Refinancing Do's and Don'ts
Their monthly payments have risen slightly, but thanks to mortgage refinancing, they shaved three years off their mortgage and could save more than $80,000 over the course of the loan.
"It made a lot of sense. Because it was a balloon loan, we knew we'd have to refinance at the 10-year-mark, and interest rates are low now," Laura Anastos says.
The Mortgage Banker's Association, an organization that monitors and represents real estate financial institutions, predicted in late 2009 that loan applications for mortgage refinancing would tumble by more than 52 percent in the following year. This was based on an assumption that financial institutions would raise rates to ward off inflation.
But rates have remained low, largely because of global financial instability, and current homeowners are wondering whether they can take advantage of the situation.
Average rates on a 30-year-fixed loan in mid-year 2010 were 5.0 percent, according to mortgage giant Freddie Mac. This is down from the 2009 average of 5.04 percent for a 30-year fixed loan.
To get rock-bottom rates, however, homeowners must be eligible. And that means they must do the math, make sure their financial portfolio is primed for review and shop around for the best rates.
If you're considering a mortgage refinancing, here are some tips to help you decide whether now is the right time to refinance your home:
Check the Costs
First, examine your loan and see whether it makes sense to refinance. Speak with a mortgage broker or officer to determine by how much you would reduce your monthly payments and how long it will take to recoup closing costs on the new loan.
You, like the Anastoses, might want to consider refinancing for a mortgage with a shorter term. If you plan to stay in your home for years, you might be able to shorten your loan while keeping the costs similar to what you are currently paying. The Anastoses, if they stay put, will pay off their mortgage in 27 years or less (Laura also likes to make additional payments on the principal). If they decide to sell, they'll have built up more equity in their home by opting for the shorter-term loan.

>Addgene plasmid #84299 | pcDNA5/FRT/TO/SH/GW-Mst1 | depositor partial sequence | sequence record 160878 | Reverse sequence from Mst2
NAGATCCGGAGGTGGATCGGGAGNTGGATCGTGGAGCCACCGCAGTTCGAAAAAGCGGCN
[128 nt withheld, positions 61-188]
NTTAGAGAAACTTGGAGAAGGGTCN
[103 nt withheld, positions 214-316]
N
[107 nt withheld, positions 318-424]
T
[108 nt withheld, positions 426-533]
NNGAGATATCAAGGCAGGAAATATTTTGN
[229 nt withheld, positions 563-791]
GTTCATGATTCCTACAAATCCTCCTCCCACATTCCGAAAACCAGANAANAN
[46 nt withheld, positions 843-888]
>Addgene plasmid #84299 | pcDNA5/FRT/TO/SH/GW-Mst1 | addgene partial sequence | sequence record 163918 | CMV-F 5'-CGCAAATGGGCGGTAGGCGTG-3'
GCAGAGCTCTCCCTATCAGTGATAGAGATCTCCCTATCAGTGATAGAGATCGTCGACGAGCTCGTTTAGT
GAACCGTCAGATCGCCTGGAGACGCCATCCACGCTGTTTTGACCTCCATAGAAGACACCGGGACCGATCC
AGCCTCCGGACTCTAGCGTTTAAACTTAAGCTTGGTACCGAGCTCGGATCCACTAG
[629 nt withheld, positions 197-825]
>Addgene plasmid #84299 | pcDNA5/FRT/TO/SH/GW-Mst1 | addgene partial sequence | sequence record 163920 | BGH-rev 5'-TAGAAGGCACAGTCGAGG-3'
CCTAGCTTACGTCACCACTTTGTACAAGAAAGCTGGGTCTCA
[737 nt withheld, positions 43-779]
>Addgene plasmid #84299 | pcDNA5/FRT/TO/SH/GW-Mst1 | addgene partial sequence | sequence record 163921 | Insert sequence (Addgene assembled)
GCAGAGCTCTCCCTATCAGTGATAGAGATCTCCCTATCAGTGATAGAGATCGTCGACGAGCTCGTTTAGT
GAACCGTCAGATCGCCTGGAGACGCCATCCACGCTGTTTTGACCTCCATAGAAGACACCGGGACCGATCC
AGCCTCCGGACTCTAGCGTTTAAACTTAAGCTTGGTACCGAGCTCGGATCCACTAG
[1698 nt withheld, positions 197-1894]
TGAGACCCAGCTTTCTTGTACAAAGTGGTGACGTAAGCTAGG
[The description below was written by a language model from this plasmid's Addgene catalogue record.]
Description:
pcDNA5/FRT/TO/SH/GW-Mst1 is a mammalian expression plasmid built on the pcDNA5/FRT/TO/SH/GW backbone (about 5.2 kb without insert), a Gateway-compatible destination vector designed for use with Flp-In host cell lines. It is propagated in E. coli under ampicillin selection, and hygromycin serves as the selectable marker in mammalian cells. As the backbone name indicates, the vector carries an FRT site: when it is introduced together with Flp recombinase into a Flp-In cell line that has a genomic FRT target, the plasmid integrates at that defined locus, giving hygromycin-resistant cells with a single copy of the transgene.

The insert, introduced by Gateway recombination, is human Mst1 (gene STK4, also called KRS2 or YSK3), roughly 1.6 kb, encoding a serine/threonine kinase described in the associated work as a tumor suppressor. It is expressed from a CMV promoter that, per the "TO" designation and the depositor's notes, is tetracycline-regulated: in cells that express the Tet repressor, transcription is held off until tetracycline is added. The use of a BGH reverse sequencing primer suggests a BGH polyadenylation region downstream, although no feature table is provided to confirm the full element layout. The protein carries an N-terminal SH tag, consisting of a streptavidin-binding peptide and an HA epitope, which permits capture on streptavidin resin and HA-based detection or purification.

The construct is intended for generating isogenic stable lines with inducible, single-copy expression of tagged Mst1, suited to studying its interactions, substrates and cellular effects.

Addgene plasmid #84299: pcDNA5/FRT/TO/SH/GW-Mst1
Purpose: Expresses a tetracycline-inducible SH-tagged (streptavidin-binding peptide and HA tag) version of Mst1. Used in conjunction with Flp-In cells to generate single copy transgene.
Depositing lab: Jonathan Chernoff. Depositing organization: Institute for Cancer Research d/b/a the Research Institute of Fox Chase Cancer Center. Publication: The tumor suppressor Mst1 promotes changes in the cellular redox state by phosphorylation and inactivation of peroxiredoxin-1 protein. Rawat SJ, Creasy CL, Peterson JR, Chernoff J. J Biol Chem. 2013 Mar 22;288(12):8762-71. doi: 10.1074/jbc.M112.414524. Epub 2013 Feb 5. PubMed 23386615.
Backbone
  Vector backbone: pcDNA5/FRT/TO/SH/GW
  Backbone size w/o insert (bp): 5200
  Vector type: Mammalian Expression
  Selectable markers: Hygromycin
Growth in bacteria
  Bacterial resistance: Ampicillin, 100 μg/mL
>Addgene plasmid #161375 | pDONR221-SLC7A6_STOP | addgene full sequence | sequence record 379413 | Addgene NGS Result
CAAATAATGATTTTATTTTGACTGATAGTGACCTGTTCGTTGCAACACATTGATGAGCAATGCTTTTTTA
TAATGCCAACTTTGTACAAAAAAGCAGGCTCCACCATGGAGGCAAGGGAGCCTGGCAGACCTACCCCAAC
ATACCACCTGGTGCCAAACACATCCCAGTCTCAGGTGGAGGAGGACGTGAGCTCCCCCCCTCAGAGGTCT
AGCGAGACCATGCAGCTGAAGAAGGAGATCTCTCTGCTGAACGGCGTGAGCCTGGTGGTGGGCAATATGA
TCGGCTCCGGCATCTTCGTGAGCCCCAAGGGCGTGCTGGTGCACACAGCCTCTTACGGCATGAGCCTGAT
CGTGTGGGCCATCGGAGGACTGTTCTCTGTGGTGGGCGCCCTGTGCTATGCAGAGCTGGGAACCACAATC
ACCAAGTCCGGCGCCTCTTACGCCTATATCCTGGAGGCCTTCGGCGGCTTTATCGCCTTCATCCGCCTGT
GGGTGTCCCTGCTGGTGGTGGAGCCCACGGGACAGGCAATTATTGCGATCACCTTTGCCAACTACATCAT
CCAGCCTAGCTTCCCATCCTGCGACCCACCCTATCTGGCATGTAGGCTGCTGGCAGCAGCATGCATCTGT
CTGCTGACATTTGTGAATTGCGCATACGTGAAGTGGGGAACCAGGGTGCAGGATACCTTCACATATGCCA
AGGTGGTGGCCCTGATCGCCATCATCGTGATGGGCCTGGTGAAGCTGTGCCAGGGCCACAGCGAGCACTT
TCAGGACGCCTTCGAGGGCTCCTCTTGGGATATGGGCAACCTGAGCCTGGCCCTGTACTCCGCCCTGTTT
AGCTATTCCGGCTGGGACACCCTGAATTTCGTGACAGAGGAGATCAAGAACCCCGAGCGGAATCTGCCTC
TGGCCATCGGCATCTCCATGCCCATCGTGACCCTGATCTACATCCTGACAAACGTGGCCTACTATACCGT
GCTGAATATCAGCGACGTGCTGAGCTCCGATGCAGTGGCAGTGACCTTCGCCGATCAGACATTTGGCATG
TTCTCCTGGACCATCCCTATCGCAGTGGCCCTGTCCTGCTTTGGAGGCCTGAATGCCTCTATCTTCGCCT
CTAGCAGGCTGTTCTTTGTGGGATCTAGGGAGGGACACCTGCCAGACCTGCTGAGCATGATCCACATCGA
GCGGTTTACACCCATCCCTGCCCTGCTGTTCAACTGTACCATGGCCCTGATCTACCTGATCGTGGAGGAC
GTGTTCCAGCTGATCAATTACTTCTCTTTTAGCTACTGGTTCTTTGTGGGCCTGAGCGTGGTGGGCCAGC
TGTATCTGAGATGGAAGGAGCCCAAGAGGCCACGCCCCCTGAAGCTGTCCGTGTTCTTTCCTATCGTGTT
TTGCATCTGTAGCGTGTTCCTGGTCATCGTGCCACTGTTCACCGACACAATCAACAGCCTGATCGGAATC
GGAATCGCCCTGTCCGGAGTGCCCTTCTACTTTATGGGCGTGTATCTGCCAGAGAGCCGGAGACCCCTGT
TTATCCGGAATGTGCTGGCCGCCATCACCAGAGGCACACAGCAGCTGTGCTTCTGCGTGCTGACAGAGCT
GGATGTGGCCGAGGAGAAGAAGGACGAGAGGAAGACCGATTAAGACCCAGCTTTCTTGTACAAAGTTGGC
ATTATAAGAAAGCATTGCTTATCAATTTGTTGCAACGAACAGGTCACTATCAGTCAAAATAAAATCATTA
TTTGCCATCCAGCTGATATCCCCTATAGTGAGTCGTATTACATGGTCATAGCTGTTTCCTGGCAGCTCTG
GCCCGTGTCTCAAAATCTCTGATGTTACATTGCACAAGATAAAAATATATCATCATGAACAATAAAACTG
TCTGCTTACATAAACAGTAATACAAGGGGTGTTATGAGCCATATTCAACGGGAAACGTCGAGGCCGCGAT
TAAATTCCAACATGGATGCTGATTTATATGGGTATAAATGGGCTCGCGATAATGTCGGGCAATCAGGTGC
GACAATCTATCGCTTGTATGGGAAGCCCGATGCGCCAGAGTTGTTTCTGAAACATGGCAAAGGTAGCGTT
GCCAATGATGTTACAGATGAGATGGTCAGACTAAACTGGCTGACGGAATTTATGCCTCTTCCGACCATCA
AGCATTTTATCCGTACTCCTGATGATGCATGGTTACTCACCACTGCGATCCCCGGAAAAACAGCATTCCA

Clean Up Your Credit and Finances
You've seen the advertisements about poor credit scores and their effects on your finances. Get your financial portfolio in shape for the best rates. Start by getting a copy of your credit score and record. You're sitting pretty if your score is roughly 740 or higher.
If it's below 740, spend a few months boosting your score before applying for a loan: Pay off credit cards; pay down or eliminate car loans; and lobby to remove any errors on your record.
While reviewing your credit score, also assess your finances. Companies have returned to old-fashioned math to determine who is eligible for loans. Specifically, they believe a consumer's housing debt should not exceed a quarter of their monthly income. For example, if you have a mortgage payment of $2,000, lenders believe you should gross at least $8,000 a month.
In considering whether you are a good loan candidate, banks also may look at other debt, such as credit cards, and car or student loan payments.
If other loans put you at a total debt-to-loan ratio approaching 50 percent, you'll likely face difficulties obtaining a refinancing loan.
If you determine you are a good candidate, start looking for the best rates and costs. Start with your current lender. If you are a customer in good standing, the company may give you breaks on fees and requirements, saving you up-front costs and lowering your payments.
If the company won't budge, actively compare interest rates and lenders. Ask for recommendations from friends and colleagues and find companies which offer the lowest interest rates, fees and closing costs.
Steer clear of "no cost" refinancing, especially if you plan to hold onto the property. Basically, "no cost" means the costs will be rolled into the mortgage, which means you'll pay interest on them over the life of the loan. It's usually better to pay the points up front for a lower rate and pay any fees with a check at closing.
Be Prepared for What You'll Find Out
Mortgage refinancing is like buying your house again. You will have it appraised, and depending on when you bought the home, be prepared for surprises. According to Consumers Union, many lenders require you to have at least 10 percent equity in your home. Check comparable sales in your neighborhood to help determine what your home might be worth under current market conditions.
Expect to Wait
Mortgage companies are keeping their loan officers on tight reins: Remember that in this conservative loan climate, mortgage refinancing can take more than a couple of months. Consumers Union recommends asking lenders to lock-in rates for at least 60 days or more. Make sure the lock-in is free – ask your loan officer specifically if there are any fees or whether you'll be charged a higher mortgage rate for the lock-in protection.
If the closing goes poorly, and you're refinancing your primary residence and have not refinanced with your current lender, you have three business days to cancel the deal. It's called the right of rescission.
Say you found unexpected fees or felt pressured by the loan officer to sign something you didn't want to; you can notify the lender in writing within the three-day grace period.
The lender has 20 days to return your fees.
See our guide to learn about "Four Ways to Benefit from a Cash-In Refinance."